In the case concerning the alleged spying of Wikileaks founder Julian Assange and his visitors at the Ecuadorian embassy in London, the non-delivery report presented criminal charges. In addition to doctors and Assange lawyers, German journalists were also affected by the monitoring, including three employees of the non-delivery report, told the station Thursday. This is evident from the documents and video recordings present in NDR and WDR.

The surveillance was carried out by the Spanish security company UC Global, reported the non-delivery report. According to the company, the issuer has filed criminal charges against the company on Thursday for violating privacy and personal rights regulations.

The internal emails of UC Global and the audio and video recordings of Assange with his visitors show how the surveillance measures have been gradually expanded. Security agents are said to have recorded serial numbers of mobile phones, created visitor notes, copied passports, disassembled electronic devices and installed hidden microphones in the embassy building.

According to statements made by former employees, the material collected should also have been provided to customers in the United States – presumably a news service, as reported by NDR. UC Global and its lawyers rejected the accusations reported for the first time by the Spanish newspaper El País, pointing out that the company has always acted on behalf of the government of Ecuador.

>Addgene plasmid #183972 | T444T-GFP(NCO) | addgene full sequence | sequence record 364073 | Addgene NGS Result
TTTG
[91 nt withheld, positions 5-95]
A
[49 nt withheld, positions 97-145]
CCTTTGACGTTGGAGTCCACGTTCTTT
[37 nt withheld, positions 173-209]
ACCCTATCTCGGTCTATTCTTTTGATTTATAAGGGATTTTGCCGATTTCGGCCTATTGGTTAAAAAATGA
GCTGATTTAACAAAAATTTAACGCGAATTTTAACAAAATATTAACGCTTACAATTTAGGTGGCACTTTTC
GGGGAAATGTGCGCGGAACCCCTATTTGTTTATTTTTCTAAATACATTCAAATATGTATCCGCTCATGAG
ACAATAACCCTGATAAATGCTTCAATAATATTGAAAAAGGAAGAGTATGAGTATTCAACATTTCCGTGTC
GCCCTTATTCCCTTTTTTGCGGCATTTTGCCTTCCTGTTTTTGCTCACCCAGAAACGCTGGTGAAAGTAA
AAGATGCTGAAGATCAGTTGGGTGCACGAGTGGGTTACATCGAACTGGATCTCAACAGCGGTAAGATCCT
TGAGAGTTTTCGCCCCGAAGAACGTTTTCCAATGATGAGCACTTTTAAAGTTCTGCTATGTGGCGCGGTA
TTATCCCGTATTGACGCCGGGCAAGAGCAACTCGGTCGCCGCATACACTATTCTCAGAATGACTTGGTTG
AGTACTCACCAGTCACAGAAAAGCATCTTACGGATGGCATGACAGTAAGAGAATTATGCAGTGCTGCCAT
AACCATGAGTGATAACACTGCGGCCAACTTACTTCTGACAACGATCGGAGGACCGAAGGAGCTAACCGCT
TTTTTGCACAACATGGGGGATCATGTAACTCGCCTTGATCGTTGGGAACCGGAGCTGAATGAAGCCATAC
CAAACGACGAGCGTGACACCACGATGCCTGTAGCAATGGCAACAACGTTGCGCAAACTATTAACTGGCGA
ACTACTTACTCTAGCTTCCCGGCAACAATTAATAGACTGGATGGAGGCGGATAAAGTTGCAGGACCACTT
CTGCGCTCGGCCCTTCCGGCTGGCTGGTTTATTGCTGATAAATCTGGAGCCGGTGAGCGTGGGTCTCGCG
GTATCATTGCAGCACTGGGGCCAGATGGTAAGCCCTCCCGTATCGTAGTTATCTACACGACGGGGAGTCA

The court is hearing Assange's possible delivery to the United States

Assange was arrested in London in April and is serving a prison sentence of almost a year in the United Kingdom for violation of bail conditions. Previously, he had taken refuge in the Ecuadorian embassy in London for seven years to avoid extradition to Sweden for rape charges in 2010. Meanwhile, the Swedish judiciary abandoned allegations of rape against Assange.

Wikileaks: Sweden stops investigating rape against Assange

From the end of February, a British court will hear about the possible extradition of Assange in the United States. The Australian is accused in the United States of publishing secret documents and violating the anti-espionage law. If he is found guilty in all 18 cases, he should face life imprisonment.